Volkswagen - Not The First Time It Broke Emission Laws; But Should Be Its Last
Published on 30 Oct, 2015
Volkswagen recently copped to installing “cheat devices” on their diesel vehicles to pass emission tests, turning over 11 million cars worldwide into nefarious nitrogen oxide (NOx) producers.
These devices used crafty software to toggle filters that are designed to trap nitrogen oxide in exhaust fumes. The devices sensed whether vehicles were operating under test or real-world conditions, and accordingly, switched the filter on or off.
Volkswagen’s deceit was motivated by enhancing mileage, which was otherwise reduced by the nitrogen oxide filters’ activation.
As better mileage boosted Volkswagen’s sales and profits, mother Earth paid the price.
The filter hack adversely affected the environment; the German automaker’s product line released over 948,691 tons of nitrogen into the atmosphere for over seven years.
This isn’t Volkswagen’s first time; they’ve been penalized in 1973 and 2005 for trying to skirt the rules.
Volkswagen isn’t the only automobile giant to have engaged in such practices.
General Motors, Ford, Chrysler, American Motors, Nissan, Toyota, and other big players have been found guilty of installing defeat devices in their vehicles in the past. The following chart depicts several related instances.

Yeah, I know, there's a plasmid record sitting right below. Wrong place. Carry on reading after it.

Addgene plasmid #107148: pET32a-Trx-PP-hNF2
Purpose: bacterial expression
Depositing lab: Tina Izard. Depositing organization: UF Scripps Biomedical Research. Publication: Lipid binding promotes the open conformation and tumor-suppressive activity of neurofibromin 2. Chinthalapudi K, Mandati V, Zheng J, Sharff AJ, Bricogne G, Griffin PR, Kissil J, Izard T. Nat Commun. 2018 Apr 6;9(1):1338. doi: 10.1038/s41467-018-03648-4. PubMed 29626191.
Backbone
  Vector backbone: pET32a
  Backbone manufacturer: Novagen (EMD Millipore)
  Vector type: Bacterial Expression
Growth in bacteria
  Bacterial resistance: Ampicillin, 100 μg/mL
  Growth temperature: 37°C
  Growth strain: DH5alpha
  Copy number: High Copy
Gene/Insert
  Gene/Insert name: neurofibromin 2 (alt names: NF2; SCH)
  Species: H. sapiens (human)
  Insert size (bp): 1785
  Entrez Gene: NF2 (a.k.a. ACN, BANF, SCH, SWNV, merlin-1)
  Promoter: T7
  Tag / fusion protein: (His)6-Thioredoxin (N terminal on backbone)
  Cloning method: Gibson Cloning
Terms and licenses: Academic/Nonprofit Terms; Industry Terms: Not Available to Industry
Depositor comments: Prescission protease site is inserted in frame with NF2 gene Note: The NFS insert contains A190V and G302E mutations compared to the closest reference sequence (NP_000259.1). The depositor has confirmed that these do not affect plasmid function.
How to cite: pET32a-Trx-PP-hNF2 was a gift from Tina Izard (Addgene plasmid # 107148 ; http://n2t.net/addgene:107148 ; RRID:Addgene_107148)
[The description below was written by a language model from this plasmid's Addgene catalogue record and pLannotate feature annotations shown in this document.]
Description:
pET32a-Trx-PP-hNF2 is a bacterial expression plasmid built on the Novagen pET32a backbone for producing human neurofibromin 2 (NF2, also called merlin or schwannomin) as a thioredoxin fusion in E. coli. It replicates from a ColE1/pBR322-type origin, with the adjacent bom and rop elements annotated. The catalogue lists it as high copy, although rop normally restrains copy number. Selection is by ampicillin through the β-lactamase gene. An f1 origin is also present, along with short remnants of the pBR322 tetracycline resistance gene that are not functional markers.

As evident from past transgressions, the penalties they’ve paid are a paltry percentage of their profits; profits reaped by violating the norms.
Social responsibility, community service, and the environment are, at best, a cursory consideration for such car makers.
In spite of being ordered to pay a hefty fine and provide extended warranty to consumers, Volkswagen has carried on with business as usual, unabashed. To really make a difference and stop history from repeating itself, a strict ruling should be issued against Volkswagen.
What would be an ideal judgment against Volkswagen?
- Recall vehicles, and provide compensation to car owners for a reduction in vehicle mileage after the removal of defeat devices
- Impose a heavy fine
- Ban vehicle sales for a period
- Conduct strict checks before re-launch
An ideal judgment would be to impose a heavy fine, reparation that comes as close to — 100% of their profits since 2008 — as possible. This would make other automakers realize that there’s no real profit by violating the norms.
In my opinion, apart from this heavy fine, special initiatives such as tasking Volkswagen with reducing emissions from state-owned power plants, capturing and treating harmful industrial emissions, or setting up recycling plants — all in regions where they’ve sold their cars — would go a long way in undoing the damage they’ve undoubtedly done.